IBM Bets Big on Watson, Big Data

The good news for big data providers like IBM and Hewlett-Packard is that chief investment officers (CIOs), according to a recent report from Gartner, will have business intelligence (BI) and big data solutions at the top of their minds over the next several years.

The bad news, Gartner says, is those same CIOs that can't stop thinking about the possibilities that big data and BI bring, probably won't act on those thoughts until 2016. At least not in any significant way. For industry-leading IBM, and others like No. 2 big data provider HP, Gartner's research could be somewhat depressing. But not for IBM, and that's why it's the top dog in big data.

Laying the foundation
At first glance, IBM's last earnings report was only so-so, primarily because of lower revenues nearly across the board. But there were two bright spots worth noting. One, IBM reported a huge jump in another rapidly growing market, cloud-related solutions, ending Q3 2013 with annual cloud revenues more than 70% higher than the previous year.

Another area of impressive growth was IBM's business intelligence unit, which was up 8% year to date compared to 2012. Considering IBM generated about $1.3 billion of big data revenue in 2012, an 8% increase is nothing to sneeze at, particularly taking into account Gartner's big data estimates.

For a company like IBM that generates around $100 billion in annual revenues, $1.5 billion in annual big data revenue, give or take, doesn't seem worth getting excited about. But like Fool investors, IBM is investing for the long term. Eventually, CIOs will get a better handle on what big data brings to the IT table and companies like IBM, and to a lesser extent HP with its 2012 big data-related revenues of $664 million, will reap the rewards.

Going forward
As it turns out, IBM must not have read Gartner's memo about CIOs and big data. Watson, the quaint name IBM gave its "cognitive" computing marvel, is already gaining traction for use in big data. Watson, as you may recall, was the computer that beat mere humans in Jeopardy! a few years ago. Not only does Watson understand English, it actually learns from responses. Watson may seem like the makings of a sci-fi movie, but IBM sees it as the ultimate big data solution -- and it appears prospective clients think so, too.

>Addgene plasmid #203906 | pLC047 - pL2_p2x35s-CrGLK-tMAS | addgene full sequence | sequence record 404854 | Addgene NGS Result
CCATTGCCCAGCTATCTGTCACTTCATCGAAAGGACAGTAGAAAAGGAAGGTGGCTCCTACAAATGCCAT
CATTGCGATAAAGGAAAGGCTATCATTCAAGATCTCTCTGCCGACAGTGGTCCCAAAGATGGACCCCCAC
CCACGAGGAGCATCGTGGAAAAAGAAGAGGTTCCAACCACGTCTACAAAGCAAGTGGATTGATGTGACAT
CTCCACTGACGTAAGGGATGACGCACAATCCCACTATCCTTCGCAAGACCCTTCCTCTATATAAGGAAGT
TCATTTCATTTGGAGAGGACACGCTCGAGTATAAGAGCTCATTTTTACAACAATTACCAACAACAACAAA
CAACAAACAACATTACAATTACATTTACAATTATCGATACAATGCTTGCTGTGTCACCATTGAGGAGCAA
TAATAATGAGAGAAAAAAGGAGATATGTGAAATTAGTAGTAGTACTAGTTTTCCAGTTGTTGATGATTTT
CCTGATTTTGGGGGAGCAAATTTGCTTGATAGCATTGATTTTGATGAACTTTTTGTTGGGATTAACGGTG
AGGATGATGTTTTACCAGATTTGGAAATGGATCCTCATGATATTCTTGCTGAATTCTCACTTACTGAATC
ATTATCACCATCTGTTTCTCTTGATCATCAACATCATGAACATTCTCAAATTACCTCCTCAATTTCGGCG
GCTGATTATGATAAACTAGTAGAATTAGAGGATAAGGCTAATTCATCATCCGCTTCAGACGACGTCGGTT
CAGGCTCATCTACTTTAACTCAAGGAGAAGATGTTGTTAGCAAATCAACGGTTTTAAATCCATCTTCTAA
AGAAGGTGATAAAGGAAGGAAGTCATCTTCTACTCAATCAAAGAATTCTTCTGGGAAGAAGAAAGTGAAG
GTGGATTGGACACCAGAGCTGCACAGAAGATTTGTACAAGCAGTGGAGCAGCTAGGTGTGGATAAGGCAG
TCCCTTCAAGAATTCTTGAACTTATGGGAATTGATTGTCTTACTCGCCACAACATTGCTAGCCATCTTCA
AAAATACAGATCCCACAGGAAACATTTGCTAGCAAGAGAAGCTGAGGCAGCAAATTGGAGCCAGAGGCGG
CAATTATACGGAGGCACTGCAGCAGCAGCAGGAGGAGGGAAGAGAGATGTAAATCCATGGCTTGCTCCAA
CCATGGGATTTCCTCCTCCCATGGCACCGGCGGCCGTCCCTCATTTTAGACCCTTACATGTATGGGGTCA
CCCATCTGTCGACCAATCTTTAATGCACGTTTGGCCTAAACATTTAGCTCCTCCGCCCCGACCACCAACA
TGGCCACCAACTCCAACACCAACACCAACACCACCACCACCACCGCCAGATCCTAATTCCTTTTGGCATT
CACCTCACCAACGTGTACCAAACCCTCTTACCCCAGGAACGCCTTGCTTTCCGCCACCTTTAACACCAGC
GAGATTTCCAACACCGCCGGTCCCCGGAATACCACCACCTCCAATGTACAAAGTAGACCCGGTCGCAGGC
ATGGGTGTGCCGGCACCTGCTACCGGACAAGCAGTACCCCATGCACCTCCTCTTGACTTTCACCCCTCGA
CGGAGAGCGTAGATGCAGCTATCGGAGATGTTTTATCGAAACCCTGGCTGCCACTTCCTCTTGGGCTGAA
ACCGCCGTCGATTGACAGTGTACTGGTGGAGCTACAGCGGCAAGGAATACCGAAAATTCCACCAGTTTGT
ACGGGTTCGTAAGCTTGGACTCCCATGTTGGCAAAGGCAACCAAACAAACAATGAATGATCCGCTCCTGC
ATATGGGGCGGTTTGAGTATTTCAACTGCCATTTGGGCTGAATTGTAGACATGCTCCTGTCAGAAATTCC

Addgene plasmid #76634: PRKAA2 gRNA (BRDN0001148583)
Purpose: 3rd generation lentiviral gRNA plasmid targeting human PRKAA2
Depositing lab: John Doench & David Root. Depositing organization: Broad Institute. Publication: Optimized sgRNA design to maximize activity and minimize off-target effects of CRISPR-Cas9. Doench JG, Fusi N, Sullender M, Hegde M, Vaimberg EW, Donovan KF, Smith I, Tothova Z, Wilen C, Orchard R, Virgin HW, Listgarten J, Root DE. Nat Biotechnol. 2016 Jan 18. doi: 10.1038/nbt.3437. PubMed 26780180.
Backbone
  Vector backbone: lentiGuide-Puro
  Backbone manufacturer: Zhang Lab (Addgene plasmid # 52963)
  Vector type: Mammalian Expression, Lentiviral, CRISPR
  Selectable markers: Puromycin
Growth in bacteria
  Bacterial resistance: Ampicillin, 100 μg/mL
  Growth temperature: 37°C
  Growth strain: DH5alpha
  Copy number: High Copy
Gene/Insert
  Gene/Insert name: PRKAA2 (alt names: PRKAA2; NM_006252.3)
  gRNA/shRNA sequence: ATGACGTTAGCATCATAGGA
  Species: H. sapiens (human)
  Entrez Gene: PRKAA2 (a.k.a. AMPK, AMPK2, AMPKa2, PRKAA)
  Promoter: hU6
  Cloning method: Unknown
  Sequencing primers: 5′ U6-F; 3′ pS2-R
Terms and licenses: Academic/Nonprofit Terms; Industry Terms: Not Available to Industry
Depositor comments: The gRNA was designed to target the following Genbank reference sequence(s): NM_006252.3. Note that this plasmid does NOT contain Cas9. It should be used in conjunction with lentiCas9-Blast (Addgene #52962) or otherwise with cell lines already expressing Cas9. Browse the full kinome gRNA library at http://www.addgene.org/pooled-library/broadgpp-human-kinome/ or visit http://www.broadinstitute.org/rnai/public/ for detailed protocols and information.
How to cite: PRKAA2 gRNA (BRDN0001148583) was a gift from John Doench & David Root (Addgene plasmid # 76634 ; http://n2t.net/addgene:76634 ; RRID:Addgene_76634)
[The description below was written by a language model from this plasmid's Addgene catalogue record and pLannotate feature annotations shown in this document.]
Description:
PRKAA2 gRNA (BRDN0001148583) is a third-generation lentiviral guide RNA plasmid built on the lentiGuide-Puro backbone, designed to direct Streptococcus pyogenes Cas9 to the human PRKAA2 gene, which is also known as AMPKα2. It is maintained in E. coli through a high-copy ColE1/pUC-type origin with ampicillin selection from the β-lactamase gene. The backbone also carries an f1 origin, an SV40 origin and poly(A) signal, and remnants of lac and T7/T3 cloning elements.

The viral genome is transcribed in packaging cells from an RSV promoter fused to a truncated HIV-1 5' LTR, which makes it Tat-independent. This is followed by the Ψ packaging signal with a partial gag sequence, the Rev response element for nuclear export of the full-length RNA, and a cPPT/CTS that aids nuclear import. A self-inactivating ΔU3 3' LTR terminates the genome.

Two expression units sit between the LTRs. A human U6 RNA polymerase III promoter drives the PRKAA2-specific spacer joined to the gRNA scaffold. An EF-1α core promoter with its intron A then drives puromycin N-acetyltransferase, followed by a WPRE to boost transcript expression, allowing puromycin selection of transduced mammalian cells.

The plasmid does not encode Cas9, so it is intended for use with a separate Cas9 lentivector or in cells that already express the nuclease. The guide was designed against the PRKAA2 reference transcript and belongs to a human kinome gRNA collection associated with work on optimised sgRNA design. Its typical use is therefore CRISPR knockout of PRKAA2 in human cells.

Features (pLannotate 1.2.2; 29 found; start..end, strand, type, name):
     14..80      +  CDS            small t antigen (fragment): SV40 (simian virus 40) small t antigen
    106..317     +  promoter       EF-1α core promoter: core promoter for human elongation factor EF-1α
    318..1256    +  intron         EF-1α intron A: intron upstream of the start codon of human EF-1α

Today, IBM announced that Asian financial giant DBS Bank will deploy the supercomputer utilizing IBM's cloud-based, Watson Engagement Advisor big data solution. And DBS is hardly alone. Big hitters like WellPoint and Royal Bank of Canada, among others, either have or are in the process of, working with IBM on implementing Watson solutions.

In a market that has almost unlimited potential, Watson and a host of other big data and BI solutions puts IBM head and shoulders above HP, and others wanting a piece of the big data pie. If there were any doubts about IBM's commitment to big data, its decision to separate Watson and affiliated solutions into its own, $1 billion division should answer the naysayers.

Final Foolish thoughts
When CEO Ginni Rometty said earlier this year that IBM was targeting big data and related revenues of a whopping $16 billion by 2015, some may have scoffed at the notion. But when Rometty said IBM's primary focus would be big data in the years ahead, she wasn't kidding. Now, with Watson and IBM's industry-leading big data revenues, Rometty's changed her tune: to an estimated $20 billion in big data revenues by 2015.

Is $20 billion overly aggressive? Maybe, but if any company can do it, in spite of Gartner's big data estimates in the next couple of years, IBM is it. For Fools with time horizons of a couple years or more, investing in big data is a sound bet, and IBM is holding all the cards.